Principles of Tactile Stimulus Integration in the Rodent’s Whisker Somatosensory Cortex
- Author(s): Laboy-Juárez, Keven Joel
- Advisor(s): Feldman, Daniel E
- et al.
Understanding how cortical circuits process sensory information and support perception is a fundamental problem in neuroscience. Rodents, being tactile experts, actively use their whiskers to sense complex tactile features like surface texture, object shape and location. In this dissertation I address how cortical neurons integrate sensory information from individual whiskers to support accurate and precise representations of complex tactile features.
Natural whisking during tactile exploration generates complex spatiotemporal sequences of whisker stimulation. Objects with different textures and shapes result in different patterns of whisker stimulation, sequentially stimulating different combinations of whiskers across time. I thus hypothesized that individual neurons in primary whisker somatosensory cortex (S1) are sensitive to specific features of tactile sequences. Chapter 2 describes the timescales at which S1 neurons integrated sensory input while rats discriminated between whisker impulse sequences that varied in single-impulse kinematics. While discrimination performance was consistent with integration at a relatively slow timescale (approximately 150ms), most S1 neurons integrated whisker input at a fast timescale (<20ms), generating a precise code for vibrotactile sequences in S1. Neurons with slower integration windows (>60ms) did not accurately represent the stimulus but were instead related to the rat’s behavioral choice. These findings show that S1 neurons encode whisker input at a fast timescale and suggest that areas downstream of S1 temporally integrate this information to guide perceptual discrimination.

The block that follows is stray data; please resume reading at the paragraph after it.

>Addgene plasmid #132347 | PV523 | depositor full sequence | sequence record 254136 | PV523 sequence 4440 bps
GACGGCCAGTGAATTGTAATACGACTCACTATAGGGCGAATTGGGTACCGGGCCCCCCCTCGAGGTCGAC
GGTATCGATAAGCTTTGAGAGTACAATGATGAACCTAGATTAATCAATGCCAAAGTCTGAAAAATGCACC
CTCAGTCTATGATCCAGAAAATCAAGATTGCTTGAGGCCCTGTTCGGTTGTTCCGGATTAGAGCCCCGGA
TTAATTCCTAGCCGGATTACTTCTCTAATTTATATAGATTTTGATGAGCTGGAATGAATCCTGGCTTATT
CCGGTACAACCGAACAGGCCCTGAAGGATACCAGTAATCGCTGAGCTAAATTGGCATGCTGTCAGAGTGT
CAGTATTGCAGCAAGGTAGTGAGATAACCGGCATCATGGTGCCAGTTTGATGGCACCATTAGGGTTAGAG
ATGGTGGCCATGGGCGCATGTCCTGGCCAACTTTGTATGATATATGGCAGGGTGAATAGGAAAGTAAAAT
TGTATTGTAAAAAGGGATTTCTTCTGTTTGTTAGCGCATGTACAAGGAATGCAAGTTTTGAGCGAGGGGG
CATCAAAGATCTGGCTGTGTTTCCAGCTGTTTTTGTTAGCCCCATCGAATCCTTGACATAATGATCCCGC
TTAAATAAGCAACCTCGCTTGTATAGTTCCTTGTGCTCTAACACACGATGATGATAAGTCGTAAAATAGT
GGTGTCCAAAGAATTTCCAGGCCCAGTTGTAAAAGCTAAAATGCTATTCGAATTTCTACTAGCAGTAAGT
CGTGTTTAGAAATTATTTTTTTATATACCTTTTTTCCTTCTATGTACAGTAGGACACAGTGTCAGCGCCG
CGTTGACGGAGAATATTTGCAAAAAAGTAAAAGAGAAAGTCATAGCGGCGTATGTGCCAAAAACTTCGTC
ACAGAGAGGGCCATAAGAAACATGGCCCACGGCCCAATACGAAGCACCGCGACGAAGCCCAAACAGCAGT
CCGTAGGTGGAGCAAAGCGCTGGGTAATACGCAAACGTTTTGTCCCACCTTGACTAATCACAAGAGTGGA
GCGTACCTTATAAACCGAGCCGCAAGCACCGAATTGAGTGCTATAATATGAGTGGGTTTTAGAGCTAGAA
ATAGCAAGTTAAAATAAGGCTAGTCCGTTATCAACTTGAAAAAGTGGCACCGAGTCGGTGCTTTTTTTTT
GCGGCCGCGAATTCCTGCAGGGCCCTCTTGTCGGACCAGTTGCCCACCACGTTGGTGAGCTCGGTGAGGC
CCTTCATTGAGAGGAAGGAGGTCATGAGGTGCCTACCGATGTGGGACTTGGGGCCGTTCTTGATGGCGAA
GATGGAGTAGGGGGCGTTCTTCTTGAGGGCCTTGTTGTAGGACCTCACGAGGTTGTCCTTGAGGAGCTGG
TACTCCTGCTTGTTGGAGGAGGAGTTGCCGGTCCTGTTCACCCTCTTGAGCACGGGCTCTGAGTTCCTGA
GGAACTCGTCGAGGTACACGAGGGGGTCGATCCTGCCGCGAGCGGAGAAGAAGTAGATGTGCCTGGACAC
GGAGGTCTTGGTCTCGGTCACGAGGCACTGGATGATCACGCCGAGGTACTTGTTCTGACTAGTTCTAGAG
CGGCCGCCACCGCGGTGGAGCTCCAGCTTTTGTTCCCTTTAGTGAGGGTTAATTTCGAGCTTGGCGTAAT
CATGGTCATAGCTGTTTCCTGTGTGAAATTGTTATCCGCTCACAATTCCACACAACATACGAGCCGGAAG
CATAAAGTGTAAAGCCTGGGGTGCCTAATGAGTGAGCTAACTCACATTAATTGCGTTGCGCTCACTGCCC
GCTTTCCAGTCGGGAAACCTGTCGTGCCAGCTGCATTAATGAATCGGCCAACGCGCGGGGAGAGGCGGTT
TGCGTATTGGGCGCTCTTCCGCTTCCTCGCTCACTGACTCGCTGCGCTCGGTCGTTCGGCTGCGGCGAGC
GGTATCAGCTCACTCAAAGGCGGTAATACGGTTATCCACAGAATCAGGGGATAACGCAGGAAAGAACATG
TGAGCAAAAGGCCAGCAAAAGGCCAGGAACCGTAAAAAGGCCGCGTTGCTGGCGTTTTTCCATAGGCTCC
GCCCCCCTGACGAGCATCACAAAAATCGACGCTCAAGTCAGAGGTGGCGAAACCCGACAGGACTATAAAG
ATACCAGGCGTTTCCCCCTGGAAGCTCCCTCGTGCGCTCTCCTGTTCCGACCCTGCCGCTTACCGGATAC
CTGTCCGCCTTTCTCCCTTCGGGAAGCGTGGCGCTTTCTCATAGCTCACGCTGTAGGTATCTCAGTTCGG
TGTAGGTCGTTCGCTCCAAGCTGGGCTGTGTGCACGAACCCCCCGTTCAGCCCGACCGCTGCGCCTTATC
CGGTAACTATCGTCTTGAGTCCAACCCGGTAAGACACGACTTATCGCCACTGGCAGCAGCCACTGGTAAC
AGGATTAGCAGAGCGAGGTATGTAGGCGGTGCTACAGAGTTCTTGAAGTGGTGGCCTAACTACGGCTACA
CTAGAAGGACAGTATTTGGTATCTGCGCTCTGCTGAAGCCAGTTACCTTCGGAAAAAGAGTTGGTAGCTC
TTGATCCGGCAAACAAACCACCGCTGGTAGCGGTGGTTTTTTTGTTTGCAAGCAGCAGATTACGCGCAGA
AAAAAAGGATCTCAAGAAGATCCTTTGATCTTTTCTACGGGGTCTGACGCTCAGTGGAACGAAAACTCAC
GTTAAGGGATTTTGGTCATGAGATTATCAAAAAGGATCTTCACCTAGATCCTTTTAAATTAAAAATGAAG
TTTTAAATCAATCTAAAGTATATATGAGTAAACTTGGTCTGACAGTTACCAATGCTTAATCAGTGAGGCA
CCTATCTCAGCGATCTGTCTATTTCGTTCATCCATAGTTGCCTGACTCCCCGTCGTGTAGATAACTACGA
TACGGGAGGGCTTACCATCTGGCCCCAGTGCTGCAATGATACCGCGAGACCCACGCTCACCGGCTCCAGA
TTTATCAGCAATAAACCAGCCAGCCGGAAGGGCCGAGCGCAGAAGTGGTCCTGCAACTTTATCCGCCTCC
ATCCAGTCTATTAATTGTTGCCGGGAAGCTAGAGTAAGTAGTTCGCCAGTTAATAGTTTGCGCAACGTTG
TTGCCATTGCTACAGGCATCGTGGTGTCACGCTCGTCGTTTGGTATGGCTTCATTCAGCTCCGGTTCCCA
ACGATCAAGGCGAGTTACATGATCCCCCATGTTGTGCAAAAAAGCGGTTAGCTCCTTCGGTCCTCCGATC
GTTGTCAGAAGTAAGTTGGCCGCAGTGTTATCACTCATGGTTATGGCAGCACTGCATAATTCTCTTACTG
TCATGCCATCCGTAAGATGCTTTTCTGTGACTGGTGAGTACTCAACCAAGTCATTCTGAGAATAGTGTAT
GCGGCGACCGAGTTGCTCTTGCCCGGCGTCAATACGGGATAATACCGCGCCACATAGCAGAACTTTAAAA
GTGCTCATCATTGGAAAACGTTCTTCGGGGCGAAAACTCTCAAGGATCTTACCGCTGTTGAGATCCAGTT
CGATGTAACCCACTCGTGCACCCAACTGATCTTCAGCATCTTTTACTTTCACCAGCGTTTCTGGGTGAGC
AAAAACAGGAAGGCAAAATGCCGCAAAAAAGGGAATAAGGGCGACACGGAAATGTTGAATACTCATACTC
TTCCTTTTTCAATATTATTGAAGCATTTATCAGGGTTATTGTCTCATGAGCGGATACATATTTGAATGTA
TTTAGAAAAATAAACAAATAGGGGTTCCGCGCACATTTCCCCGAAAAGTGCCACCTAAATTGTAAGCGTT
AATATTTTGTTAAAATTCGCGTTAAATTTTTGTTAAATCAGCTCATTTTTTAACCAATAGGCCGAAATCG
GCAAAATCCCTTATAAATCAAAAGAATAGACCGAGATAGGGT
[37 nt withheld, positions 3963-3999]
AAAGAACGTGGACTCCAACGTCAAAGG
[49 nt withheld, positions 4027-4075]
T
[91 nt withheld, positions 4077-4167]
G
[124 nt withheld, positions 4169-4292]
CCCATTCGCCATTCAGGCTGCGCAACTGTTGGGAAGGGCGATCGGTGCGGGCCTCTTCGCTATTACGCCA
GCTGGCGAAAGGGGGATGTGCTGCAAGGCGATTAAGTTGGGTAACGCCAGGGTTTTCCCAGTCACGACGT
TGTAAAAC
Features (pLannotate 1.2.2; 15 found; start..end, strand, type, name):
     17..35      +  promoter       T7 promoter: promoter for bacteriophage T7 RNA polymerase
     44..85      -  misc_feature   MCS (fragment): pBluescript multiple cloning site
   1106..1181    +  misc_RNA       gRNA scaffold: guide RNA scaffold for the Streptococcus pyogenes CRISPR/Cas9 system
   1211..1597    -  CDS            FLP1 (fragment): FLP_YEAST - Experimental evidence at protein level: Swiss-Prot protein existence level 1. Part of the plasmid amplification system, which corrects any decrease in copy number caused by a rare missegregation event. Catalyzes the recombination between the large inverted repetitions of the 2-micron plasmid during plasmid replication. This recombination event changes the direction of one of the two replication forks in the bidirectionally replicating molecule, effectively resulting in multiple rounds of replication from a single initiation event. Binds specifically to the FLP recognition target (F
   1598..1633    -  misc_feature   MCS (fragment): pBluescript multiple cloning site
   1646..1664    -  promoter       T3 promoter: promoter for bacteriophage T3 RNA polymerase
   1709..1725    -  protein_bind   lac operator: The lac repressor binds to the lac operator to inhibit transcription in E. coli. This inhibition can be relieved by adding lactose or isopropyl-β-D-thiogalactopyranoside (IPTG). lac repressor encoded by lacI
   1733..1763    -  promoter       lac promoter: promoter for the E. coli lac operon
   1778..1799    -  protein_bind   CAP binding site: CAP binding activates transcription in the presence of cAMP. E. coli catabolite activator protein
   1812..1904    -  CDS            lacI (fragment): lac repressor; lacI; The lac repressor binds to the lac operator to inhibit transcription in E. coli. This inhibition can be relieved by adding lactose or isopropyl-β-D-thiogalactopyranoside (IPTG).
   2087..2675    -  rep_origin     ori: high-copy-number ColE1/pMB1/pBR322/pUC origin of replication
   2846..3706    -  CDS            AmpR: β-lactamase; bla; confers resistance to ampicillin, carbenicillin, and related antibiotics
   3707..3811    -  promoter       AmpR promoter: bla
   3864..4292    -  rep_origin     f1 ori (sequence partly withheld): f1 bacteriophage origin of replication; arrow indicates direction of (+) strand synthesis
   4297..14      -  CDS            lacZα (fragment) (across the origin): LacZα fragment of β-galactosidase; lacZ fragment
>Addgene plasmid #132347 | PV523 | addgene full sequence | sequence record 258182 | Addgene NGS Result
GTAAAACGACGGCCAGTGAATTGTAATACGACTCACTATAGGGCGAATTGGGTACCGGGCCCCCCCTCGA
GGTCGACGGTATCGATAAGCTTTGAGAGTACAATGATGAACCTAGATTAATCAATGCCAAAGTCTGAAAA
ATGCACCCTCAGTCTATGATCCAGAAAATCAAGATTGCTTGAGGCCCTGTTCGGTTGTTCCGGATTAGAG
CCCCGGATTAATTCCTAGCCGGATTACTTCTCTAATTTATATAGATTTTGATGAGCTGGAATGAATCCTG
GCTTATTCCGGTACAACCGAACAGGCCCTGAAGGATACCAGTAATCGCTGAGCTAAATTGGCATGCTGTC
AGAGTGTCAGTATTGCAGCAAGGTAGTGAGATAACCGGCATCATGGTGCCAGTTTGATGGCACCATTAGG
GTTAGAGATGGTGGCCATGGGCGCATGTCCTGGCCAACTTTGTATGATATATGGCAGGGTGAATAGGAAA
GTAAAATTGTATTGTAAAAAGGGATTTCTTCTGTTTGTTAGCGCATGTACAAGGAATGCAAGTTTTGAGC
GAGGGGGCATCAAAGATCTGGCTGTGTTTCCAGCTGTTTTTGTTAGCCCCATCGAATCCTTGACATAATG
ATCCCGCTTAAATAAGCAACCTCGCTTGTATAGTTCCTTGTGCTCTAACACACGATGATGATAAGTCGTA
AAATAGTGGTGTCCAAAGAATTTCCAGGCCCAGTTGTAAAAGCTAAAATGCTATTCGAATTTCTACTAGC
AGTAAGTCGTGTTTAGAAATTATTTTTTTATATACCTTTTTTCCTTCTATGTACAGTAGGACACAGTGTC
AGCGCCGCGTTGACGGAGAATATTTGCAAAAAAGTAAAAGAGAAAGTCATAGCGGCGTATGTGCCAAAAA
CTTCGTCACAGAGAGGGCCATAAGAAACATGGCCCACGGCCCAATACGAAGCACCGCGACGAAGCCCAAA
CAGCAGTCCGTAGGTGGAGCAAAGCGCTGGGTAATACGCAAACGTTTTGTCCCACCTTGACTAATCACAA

Given the precise representations of tactile sequences in S1, Chapter 3 explores the elementary computations underlying tactile stimulus integration by S1 neurons. Tactile sequences vary in spatial identity of stimulated whiskers and inter-whisker-deflection-intervals (Δt). Dense stimulation of local whisker pairs over a physiological range of Δt revealed a somatopically organized rate code for whisker combinations that was precise in space and coarser in time. Sublinear suppression for suboptimal combinations sharpened tuning relative to that expected from linear integration alone; analogous to the computation of motion direction selectivity in many visual circuits, thus suggesting a common computation for spatiotemporal feature extraction. Taken together, this dissertation shows that S1 neurons integrate sensory input in space and time to generate robust tuning for spatiotemporal features of tactile scenes.